Changing of the Guard

It's never easy to step into the shoes of a CEO who has long been an industry icon. But the job becomes far more difficult when the company is caught in the downdraft of a soft market that has bogged down financial performance.

That, however, is the hand dealt to David Stockert, who replaced John Williams as CEO of Post Properties Inc. (NYSE: PPS). In the 30 years since he founded Post, Williams built the Atlanta-based REIT into a powerhouse, which has an equity market cap of $1.16 billion and holds a portfolio of nearly 31,000 upscale garden and high-rise units. Williams, who continues as chairman, is known as a leader of the new urbanism movement, which involves development of apartments in urban, infill areas.

Like other multifamily REITs, Post has felt the effects of the soft economy. In first-quarter 2002, the company reported a 24% slide in funds from operations (FFO) to $30.2 million from $39.7 million in first-quarter 2001. The average occupancy rate of Post Properties declined more than five percentage points from 95.4% in first-quarter 2001 to 90.3%. The stock closed at $26.51 on July 24, below its 52-week high of $38.95.

Stockert, age 40, arrived last year from Indianapolis-based Duke-Weeks Realty Corp. (now Duke Realty Corp.) as COO and president, a title he will retain. He acknowledges that these are trying times. “The fact is that we and every other company in Corporate America are facing a challenging economic environment,” he says.

In February, New York-based Moody's Investors Service lowered its senior unsecured debt and preferred stock ratings for Post to Baa2 from Baa1 and to Baa3 from Baa2, respectively. “The ratings outlook continues to be negative,” noted the Moody's report. “The negative rating reflects the uncertainty surrounding the impact of the deteriorating fundamentals of the Class-A multifamily property market on the REIT's operating performance and credit profile in 2002.”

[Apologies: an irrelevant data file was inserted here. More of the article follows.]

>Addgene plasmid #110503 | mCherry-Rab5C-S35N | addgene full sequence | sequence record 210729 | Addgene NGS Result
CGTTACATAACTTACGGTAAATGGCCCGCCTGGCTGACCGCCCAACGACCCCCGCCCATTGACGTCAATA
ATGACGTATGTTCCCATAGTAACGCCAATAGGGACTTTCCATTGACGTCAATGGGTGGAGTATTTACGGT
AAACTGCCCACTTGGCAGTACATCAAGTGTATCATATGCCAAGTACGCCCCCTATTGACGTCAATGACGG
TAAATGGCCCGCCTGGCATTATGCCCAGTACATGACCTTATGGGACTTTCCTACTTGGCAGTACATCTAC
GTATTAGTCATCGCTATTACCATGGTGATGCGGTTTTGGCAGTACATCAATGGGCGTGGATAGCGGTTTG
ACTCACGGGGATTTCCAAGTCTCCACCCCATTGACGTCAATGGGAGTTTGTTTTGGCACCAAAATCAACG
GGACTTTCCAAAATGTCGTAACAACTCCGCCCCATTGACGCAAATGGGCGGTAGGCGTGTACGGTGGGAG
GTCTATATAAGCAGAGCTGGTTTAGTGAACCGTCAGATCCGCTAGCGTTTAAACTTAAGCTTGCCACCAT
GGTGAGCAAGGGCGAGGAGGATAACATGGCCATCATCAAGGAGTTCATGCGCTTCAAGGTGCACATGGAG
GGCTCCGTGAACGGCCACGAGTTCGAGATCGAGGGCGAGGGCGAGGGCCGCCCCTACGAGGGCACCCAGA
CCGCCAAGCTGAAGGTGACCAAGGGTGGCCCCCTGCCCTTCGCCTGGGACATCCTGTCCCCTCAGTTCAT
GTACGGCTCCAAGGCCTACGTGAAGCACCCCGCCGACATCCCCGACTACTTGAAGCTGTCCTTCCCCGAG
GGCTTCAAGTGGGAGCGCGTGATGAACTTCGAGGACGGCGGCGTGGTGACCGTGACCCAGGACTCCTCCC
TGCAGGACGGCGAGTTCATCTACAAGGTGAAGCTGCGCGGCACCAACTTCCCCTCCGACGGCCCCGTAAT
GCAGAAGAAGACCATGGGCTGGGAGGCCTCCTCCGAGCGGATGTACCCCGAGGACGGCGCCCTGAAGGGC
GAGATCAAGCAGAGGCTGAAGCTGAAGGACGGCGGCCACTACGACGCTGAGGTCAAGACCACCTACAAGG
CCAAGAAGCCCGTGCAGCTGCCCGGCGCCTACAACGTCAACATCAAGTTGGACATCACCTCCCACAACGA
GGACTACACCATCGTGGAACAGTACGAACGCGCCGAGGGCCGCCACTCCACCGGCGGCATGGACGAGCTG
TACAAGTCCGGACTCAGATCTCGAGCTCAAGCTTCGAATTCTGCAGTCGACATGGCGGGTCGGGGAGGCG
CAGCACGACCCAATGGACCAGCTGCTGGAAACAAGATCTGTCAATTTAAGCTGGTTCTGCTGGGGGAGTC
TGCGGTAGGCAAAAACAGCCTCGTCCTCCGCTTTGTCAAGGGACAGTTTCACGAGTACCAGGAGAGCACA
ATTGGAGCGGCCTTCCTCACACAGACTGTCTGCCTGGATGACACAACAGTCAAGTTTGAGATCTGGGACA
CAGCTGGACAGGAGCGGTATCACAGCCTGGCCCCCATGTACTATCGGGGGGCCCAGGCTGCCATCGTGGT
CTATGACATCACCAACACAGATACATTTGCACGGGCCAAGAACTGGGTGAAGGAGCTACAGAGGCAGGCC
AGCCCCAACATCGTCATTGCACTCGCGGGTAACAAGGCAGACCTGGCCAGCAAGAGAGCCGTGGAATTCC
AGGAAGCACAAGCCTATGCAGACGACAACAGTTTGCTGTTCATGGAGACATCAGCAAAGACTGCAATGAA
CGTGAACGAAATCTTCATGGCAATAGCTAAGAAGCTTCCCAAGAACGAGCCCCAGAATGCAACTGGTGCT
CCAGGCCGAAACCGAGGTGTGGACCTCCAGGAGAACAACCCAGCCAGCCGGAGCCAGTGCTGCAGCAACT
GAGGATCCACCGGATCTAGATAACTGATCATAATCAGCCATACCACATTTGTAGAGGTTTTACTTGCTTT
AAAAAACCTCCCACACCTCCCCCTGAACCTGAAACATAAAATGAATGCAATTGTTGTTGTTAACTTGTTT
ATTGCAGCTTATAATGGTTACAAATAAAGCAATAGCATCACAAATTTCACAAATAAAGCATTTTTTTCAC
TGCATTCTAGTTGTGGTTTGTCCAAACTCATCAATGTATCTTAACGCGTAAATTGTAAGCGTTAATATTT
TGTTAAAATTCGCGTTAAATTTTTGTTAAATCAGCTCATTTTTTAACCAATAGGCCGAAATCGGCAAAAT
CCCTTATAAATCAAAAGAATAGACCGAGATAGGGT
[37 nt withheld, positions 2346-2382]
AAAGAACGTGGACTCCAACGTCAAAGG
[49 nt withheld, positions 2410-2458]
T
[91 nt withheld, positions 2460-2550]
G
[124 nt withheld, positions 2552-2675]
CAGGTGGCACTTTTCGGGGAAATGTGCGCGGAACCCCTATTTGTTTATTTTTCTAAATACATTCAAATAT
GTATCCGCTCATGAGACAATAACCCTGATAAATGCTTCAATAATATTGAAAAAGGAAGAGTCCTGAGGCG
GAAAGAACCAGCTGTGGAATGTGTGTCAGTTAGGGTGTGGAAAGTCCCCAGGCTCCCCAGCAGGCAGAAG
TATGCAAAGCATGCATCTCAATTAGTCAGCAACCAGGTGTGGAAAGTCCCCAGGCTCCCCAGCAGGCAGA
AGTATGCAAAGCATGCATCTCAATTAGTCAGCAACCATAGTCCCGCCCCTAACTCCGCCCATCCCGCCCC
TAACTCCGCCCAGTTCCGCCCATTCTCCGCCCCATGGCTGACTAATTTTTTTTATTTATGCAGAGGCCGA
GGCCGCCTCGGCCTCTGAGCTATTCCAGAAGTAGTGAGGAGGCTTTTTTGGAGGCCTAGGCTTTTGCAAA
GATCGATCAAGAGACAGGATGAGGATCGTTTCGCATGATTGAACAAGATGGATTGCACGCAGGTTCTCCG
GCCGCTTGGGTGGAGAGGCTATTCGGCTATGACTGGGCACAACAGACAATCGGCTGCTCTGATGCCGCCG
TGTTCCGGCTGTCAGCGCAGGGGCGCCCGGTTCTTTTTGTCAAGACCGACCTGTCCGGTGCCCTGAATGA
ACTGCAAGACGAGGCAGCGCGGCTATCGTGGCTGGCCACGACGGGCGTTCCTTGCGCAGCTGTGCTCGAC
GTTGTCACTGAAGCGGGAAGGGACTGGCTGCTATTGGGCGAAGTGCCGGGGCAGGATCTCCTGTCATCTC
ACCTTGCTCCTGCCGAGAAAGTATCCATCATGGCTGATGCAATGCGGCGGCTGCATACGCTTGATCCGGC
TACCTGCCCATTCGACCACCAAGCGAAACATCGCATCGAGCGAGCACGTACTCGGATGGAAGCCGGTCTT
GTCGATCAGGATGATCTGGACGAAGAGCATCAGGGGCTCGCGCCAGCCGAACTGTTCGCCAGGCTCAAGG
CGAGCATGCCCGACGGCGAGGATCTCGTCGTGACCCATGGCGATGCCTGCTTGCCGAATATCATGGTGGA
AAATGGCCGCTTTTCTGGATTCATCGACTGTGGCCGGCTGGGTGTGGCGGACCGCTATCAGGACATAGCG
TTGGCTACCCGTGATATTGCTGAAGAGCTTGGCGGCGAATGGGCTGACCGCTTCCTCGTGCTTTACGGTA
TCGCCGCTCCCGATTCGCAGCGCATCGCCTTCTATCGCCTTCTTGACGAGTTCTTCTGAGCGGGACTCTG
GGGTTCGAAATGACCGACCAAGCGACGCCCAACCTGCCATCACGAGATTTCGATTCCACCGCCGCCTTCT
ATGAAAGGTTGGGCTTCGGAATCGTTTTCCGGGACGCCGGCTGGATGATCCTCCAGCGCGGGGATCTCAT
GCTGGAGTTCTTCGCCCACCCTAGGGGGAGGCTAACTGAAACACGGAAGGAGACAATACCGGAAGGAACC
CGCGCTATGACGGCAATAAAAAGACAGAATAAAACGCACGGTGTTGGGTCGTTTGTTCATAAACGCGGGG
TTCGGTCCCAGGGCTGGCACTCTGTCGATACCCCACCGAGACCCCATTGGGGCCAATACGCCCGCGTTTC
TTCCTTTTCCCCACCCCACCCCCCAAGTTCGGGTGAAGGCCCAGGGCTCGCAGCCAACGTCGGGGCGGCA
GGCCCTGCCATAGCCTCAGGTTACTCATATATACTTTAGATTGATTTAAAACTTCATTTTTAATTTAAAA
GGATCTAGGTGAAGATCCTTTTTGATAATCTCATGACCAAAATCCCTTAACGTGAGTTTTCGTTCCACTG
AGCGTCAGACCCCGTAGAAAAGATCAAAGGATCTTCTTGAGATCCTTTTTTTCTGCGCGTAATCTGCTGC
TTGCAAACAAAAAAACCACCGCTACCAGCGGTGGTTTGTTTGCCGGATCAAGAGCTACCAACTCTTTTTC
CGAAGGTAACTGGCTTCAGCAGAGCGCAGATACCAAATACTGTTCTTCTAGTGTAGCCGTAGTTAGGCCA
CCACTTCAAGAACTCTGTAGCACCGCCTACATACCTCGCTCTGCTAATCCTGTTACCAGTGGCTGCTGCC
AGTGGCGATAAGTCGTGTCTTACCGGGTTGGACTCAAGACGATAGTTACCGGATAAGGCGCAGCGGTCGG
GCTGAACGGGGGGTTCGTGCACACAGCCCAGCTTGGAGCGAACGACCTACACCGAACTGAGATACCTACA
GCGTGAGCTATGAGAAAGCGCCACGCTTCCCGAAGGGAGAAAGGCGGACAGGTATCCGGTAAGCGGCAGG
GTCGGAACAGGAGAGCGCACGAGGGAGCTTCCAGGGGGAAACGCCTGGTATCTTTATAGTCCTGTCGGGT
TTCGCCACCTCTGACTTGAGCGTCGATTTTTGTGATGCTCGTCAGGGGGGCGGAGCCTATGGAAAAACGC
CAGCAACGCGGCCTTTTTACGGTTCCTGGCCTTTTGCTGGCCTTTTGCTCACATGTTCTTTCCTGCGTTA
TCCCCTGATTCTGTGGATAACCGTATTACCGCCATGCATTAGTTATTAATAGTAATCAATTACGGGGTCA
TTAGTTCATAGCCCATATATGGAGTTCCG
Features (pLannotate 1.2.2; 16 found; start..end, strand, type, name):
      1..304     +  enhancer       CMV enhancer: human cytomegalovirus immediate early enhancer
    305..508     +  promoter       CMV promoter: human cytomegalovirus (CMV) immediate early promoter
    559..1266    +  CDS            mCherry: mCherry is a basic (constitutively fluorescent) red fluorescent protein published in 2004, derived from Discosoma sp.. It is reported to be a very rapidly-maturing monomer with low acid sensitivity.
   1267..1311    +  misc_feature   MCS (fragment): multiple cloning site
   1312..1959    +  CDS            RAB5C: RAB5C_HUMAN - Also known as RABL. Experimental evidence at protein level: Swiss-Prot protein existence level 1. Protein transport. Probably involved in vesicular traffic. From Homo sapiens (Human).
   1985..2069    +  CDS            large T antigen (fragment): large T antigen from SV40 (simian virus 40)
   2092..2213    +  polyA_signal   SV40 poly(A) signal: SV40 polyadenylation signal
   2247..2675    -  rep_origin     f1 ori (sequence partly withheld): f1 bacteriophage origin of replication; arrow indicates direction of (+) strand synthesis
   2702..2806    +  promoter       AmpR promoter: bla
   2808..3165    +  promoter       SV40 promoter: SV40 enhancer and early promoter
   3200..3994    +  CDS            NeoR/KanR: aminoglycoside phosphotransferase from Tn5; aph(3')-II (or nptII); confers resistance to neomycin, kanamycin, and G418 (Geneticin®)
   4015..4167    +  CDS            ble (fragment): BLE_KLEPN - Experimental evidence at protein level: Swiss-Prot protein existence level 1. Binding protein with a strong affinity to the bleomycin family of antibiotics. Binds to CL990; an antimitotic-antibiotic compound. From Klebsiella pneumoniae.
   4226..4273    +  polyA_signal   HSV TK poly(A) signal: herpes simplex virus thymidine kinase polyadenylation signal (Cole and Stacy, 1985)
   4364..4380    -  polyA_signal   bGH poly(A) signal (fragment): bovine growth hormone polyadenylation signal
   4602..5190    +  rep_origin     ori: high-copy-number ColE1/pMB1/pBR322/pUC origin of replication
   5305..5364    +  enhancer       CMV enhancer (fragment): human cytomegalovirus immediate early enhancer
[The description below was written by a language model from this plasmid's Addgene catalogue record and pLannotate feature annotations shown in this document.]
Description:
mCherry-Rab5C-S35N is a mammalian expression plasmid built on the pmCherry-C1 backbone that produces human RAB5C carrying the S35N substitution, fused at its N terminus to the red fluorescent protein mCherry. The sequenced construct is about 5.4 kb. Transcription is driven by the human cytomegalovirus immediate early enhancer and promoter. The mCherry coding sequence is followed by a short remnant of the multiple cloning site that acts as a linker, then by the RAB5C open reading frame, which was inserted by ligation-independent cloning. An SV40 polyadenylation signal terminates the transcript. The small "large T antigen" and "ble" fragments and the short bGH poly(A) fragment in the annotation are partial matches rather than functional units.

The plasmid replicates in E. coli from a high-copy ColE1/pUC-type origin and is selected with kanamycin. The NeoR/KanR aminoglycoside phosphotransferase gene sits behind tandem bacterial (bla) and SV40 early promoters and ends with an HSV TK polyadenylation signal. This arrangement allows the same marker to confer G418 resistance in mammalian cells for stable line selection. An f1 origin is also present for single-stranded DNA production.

To make up for deteriorating fundamentals, Post is trimming overhead. “We've shed some ancillary businesses that were not important parts of our core business, and we're scaling back development activity,” says Stockert.

Since last fall, Post has sold its third-party landscaping, general contracting and property management businesses. It also has scaled back its development pipeline from 4,385 units in May 2001 to 2,609 units a year later, abandoning proposed projects in Long Beach, Calif., and Austin, Texas, Stockert says.

Stockert is less upbeat about the prospects for increasing occupancy rates as a way to generate more revenue. To fill units, he says, Post would have to discount rents too much.

On the other hand, the company is forging ahead with several high-profile projects. For example, it recently opened the first phase of Post Luminaria, a $51.5 million apartment complex located at 23rd Street and First Avenue in Manhattan that will feature 138 units when complete. Post developed the property with The Clarett Group, based in New York.

Stockert says Post, which is concentrated in the Southeast and Dallas but has spread to 13 cities, may reduce the number of markets it's in to seven or eight. “My guess is that we'll be less spread out,” he says, “but have a bigger presence in the cities that we're in.”